Soundscape composition

I felt the need to accompany this thesis with two soundscape compositions, using the audio material recorded in Ethiopia, because I find that this musical form (as also John Levack Drever states) has the potential of converging acousmatic music and ethnography and, also, because it offers the possibility to expand/extend the audio documentation of a territory, giving vitality to the recordings which would be otherwise lost with just listening to the original document.

Besides, through these soundscape compositions, I am able to transmit my personal interpretation of the territory. A subjective view, filtered also by what excites me or what I remember me about certain experiences that I want to preserve and transmit.

As a reference model I took the compositions and artistic attitudes of Barry Truax and Francisco Lopez. With regards to soundscape composition the latter states:

“There can only be a documentary or communicative reason to keep the cause–object relationship in the work with soundscapes, never an artistic / musical one. Actually, I am convinced that the more this relationship is kept, the less musical the work will be.” (Lopez 2000).

“Soundscape composition” is a musical form that can be enjoyed also by those who are not specifically interested in the African soundscape or in listening to long documentary recordings.
My composition wants to evoke and summarize in a few minutes the sound dimensions encountered while living in Ethiopia even for a few weeks.

Therefore, the field recordings used have not been digitally processed in any way, but have only been selected and cut, preserving the parts that I considered interesting.
The recordings have been selected with the following criteria:

  1. emotional: they generally evoke memories or emotions
  2. representative of specific social situations such as people waiting for the bus, markets, end of classes at schools, etc…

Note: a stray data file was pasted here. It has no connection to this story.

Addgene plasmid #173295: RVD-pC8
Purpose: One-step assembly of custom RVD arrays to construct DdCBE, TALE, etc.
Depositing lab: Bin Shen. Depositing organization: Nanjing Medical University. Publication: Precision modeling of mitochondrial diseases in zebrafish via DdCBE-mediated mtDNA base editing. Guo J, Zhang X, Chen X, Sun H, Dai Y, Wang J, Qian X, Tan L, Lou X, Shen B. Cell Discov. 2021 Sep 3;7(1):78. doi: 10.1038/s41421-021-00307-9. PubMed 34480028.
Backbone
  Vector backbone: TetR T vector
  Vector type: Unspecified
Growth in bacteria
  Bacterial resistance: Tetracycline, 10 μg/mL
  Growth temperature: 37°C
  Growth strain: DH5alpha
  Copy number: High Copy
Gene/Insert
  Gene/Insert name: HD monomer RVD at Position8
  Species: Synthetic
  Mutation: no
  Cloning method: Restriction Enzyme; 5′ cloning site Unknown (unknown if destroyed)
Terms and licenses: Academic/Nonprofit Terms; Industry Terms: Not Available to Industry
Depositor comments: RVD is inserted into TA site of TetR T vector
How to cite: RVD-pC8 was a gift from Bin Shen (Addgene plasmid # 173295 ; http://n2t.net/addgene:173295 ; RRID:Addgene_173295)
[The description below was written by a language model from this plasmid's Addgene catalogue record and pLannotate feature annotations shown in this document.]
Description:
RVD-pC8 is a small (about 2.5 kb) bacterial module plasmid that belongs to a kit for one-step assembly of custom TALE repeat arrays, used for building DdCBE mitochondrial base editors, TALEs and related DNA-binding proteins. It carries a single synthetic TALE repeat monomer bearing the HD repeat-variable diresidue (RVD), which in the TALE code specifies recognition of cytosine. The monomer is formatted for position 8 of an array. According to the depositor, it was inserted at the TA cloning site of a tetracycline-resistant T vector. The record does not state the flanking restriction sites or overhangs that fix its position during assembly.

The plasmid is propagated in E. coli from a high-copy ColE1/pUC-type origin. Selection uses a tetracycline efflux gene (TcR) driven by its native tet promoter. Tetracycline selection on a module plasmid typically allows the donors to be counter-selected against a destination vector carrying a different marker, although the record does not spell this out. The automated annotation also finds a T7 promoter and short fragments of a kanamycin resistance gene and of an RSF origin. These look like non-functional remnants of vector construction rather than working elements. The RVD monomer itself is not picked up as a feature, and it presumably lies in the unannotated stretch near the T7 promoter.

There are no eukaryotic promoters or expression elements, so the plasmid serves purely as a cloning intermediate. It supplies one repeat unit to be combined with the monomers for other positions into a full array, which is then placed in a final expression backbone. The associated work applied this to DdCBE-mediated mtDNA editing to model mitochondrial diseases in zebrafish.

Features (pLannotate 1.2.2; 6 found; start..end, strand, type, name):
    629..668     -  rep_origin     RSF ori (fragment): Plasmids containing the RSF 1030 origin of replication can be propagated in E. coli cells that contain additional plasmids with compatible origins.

3. iconic/symbolic of specific acoustic dimensions such as inside of churches, forests, schools, cars, streets, squares.
  4. musical fragments: musical fragments that come out from shops or a passerby singing or the chanting of an Orthodox priest or a muezzin.
  5. endangered or rare sounds.
  6. new sounds: such as those from the new subway in Addis Ababa or electronic sounds from electronic scales in the streets, synthetic voices from GPS units etc…
  7. according to the quality of the recording: have been discarded all those recordings that they had too much wind, shots to the microphones, distortion problems, me or friends talking.


How I organized soundscapes in compositional form

After choosing all the materials based on the above criteria I followed different possibilities:

  • for the composition of Addis Ababa I took a temporal criterion by beginning with dawn sounds until the sounds of the night.
  • For markets instead I arranged the composition simulating a soundwalk making slow crossfades of various sonic dimensions and trying to alternate moments of calm in moments of density and speed.

I think that imitation is a form of walking sound that gives the listener the real acoustic dimension of the market because it simulates the behavior of a visit to the market.